Volume 8 Number 4 | April 2018
I’ve found that in many instances a client will solve his or her own problem by talking it through while I simply listen. I may be asked to reaffirm or validate the wisdom of the solution, but the other person has engaged in some nifty self-therapy in the meantime.
I’m often told that I’m an excellent problem solver in these discussions! But all I’ve really done is listen without interrupting or even trying to interpret.
Here are the keys:
• Never feel that you’re not valuable if you’re not actively contributing.
• Practice “active listening” (see below).
• Never cut-off or interrupt the other person.
• Stop trying to prove how smart you are.
• Stop assuming the other person can’t come up with the answer.
Many people have to “talk through” their issues. In effect, they are articulating their cognitive process. Be patient. Most doctors (at least, good doctors) will tell you that if you give the patient enough time, he or she will tell you exactly what’s wrong with them and why. The problem is that a lot of doctors are over-eager to diagnose and prescribe without listening adequately.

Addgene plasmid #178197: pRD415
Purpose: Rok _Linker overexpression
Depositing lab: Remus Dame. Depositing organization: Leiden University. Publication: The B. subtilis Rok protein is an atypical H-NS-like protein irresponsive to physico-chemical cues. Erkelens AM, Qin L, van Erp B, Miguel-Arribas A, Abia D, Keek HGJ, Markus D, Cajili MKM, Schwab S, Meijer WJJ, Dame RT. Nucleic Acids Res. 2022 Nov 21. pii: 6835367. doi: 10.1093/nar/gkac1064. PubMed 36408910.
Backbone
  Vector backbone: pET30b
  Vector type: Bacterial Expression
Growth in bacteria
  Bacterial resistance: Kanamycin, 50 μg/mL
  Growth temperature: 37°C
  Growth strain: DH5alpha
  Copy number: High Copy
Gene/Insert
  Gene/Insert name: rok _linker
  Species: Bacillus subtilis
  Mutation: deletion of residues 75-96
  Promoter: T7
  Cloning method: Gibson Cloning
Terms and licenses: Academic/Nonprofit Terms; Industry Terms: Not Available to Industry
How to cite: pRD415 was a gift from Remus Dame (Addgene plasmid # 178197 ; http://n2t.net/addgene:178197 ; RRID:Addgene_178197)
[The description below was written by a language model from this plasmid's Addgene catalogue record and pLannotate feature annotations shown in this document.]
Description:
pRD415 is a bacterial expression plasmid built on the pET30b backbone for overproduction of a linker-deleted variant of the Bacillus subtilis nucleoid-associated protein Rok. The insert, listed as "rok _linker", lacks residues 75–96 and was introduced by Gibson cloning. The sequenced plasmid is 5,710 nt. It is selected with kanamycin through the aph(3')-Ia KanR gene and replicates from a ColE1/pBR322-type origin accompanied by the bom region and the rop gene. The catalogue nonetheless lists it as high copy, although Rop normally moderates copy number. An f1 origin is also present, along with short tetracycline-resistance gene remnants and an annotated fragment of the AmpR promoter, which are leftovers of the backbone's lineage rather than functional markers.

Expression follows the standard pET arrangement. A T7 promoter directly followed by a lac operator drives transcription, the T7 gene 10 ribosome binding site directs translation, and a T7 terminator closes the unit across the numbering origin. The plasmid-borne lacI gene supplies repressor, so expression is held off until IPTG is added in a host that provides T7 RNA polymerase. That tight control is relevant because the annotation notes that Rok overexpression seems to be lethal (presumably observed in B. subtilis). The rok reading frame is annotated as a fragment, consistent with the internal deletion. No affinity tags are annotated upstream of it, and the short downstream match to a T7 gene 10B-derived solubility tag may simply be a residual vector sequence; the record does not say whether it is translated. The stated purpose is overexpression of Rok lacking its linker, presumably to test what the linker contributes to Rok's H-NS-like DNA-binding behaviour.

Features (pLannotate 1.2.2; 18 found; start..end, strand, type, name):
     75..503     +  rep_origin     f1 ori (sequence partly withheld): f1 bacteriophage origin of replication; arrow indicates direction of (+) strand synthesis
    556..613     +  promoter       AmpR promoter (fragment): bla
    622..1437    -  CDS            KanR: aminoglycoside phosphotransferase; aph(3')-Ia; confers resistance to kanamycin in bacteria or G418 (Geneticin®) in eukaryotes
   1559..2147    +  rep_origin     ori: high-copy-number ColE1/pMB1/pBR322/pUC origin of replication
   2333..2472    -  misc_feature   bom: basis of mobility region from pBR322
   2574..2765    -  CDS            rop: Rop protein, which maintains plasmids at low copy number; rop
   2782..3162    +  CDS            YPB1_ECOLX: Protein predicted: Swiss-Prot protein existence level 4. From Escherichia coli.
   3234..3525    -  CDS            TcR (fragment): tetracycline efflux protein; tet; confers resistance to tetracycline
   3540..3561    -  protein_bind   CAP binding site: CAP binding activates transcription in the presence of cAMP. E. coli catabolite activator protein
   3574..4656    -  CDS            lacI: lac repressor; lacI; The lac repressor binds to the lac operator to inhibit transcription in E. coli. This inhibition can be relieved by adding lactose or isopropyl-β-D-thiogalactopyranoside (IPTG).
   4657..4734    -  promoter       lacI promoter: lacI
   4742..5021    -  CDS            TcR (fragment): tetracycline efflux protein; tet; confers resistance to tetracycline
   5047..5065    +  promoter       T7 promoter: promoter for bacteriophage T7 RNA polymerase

Here are the three major techniques to undertake “active listening”:
- Summarize and paraphrase occasionally. Example: “I hear you saying that your turnover is basically with just two departments, is that accurate?
- Practice small indicators that demonstrate your attention. These include direct eye contact, nodding of the head, smiling or showing concern, the words, “I see,” “Oh,” “Really?”, and others.
- Use the “echo technique.” Just repeat the last word said and the other person will fill the vacuum. Example: The other person says, “We’re having trouble with the union contract.” And you simply say, “Contract?” The other person will continue, “Yes, and this is the first year it’s so complex.” (And then you say, “Complex?”) Try this immediately, it always works.
When the other person seems to stop, wait two seconds before speaking to ensure they’re really stopping. If they begin again, remain silent. If you practice careful listening you’ll be seen as a superb coach.
I do it so well I’m often called “a brilliant conversationalist”!
© Alan Weiss 2018
Don’t miss the Million Dollar Consulting® Convention in Boston, April 18-20. Join 150 colleagues from around the world, attend the general sessions with Suzanne Bates, Chip Bell, Dorie Clark, and me—as well as a dozen concurrent sessions. There's no other conference like it in the world.